Multnomah County Voters Reject New Capital Gains Tax.

Portland, Ore. — Initial results from Tuesday’s special election indicate that Measure 26-238, the initiative aimed at funding free legal aid for tenants facing eviction through a new capital gains tax, is likely to be rejected by Multnomah County voters. According to data from the Oregon Secretary of State’s office, as of 9:45 p.m., over 82% of voters in Multnomah County were against the measure, while approximately 18% were in favor. These numbers are based on nearly 111,000 ballots counted, which represents about 20% of registered voters in the county.

Measure 26-238 proposed the implementation of a countywide adjustable capital gains tax, initially set at 0.75%. The funds generated from this tax, after deducting administrative expenses, would have supported free legal representation for residents of Multnomah County who are at risk of eviction.

Supporters of the measure emphasized that it would help individuals stay in their homes, addressing homelessness at its core. John Bethencourt, one of the measure’s co-organizers, explained, “When you provide free legal representation to tenants facing eviction or displacement, you can often help them maintain their housing until they achieve stability.” Supporters also pointed to the success of similar initiatives, such as New York City’s “Right to Counsel” law, which resulted in 84% of tenants with legal representation avoiding eviction, according to a recent report.

Opponents of Measure 26-238 argued against the measure, claiming that it would place an additional burden on the already high tax rates in Multnomah County and further inflate costs in an unforgiving housing market. Michele Gila, the director of realtor advocacy with the Portland Metropolitan Association of Realtors, stated, “Measure 26-238 would have penalized people for selling a home, saving for retirement with investments, or building a small business.” Gila expressed relief that voters recognized the potential harm of this tax measure and rejected it.

Detractors also highlighted the unintended consequences of the proposed tax, suggesting that it would impose financial hardships on individuals who could not afford to pay it. Retirement plans relied upon by many seniors would have been subject to the tax, leading to concerns about its impact on vulnerable populations. Metro Councilor Duncan Hwang commented, “Measure 26-238 was not designed with everyone in mind. Older populations and limited-English speakers in our communities may have misunderstood the tax requirements, resulting in late fees and penalties. While eviction representation is crucial, the broad taxing mechanism in Measure 26-238 placed an unfair burden on under-represented and under-resourced populations.”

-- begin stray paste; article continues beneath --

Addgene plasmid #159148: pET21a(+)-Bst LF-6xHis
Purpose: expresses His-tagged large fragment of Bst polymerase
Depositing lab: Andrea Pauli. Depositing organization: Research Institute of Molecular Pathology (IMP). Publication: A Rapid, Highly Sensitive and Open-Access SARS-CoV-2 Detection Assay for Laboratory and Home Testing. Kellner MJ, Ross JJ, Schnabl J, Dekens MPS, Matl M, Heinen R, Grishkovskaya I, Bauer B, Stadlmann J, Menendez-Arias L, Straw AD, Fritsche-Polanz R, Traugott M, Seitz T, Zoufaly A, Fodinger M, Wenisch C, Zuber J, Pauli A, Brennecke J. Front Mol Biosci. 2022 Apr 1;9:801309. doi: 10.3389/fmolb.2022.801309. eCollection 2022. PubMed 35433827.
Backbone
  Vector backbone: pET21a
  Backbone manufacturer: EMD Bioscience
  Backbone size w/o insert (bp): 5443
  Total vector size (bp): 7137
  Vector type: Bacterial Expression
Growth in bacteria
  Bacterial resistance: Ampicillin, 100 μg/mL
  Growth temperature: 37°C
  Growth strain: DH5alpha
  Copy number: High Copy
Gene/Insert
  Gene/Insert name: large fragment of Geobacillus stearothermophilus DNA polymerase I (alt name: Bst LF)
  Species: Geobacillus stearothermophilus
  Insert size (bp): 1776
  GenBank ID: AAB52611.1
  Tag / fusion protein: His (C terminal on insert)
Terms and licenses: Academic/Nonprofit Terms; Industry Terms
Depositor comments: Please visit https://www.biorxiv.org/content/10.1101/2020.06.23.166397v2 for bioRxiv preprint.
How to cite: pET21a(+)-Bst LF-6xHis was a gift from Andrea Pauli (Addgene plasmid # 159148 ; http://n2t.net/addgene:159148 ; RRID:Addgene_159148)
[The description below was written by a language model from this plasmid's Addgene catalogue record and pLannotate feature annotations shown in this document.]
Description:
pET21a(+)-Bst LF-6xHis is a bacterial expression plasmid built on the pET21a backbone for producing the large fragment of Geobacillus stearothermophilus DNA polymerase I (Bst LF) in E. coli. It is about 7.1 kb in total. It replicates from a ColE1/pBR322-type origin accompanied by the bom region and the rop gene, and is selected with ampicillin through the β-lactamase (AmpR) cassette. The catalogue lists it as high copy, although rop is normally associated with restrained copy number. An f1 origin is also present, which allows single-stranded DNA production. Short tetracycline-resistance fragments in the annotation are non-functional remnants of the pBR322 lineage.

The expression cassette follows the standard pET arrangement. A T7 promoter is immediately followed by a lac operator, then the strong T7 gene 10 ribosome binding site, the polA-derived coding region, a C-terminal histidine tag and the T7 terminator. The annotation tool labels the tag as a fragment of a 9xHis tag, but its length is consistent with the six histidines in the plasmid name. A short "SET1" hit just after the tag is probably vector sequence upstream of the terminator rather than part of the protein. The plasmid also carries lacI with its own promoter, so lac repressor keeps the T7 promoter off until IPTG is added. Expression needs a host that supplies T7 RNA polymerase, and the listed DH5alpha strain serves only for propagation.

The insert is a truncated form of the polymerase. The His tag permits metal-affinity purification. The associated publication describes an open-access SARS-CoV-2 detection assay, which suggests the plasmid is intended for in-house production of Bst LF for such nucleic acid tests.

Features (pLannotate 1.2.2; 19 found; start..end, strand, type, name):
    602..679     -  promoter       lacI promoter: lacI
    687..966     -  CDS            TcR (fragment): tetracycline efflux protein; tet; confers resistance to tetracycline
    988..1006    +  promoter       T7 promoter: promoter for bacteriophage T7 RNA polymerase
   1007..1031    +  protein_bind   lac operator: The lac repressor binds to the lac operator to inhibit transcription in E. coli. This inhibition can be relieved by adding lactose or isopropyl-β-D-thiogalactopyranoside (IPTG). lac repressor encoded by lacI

Measure 26-238 did not include explicit exemptions like the federal capital gains tax, which excludes the first $500,000 of profit from the sale of a home for married couples, among other income-based limits. Proponents argued that the measure referenced federal definitions, implying that Multnomah County could interpret it to include the federal exemptions.

Although Multnomah County voters have historically been supportive of tax measures, Measure 26-238 faced more opposition from elected officials than previous examples. Congressman Earl Blumenauer, Metro President Lynn Ann Peterson, Portland Mayor Ted Wheeler, and two county commissioners were among those who publicly voiced their concerns.

Andrew Hoan, CEO and President of the Portland Business Alliance, remarked, “Good intentions don’t always translate into good policy. Voters recognized that we do not need another tax burden on local families and small businesses, as we already have existing tax-funded programs in place to assist tenants facing eviction.” Hoan emphasized the alliance’s commitment to building upon the approved initiatives to ensure that resources are effectively reaching those in need.

Measure 26-238 garnered support from organizations such as the Urban League of Portland, the Democratic Party of Multnomah County, and two major labor unions.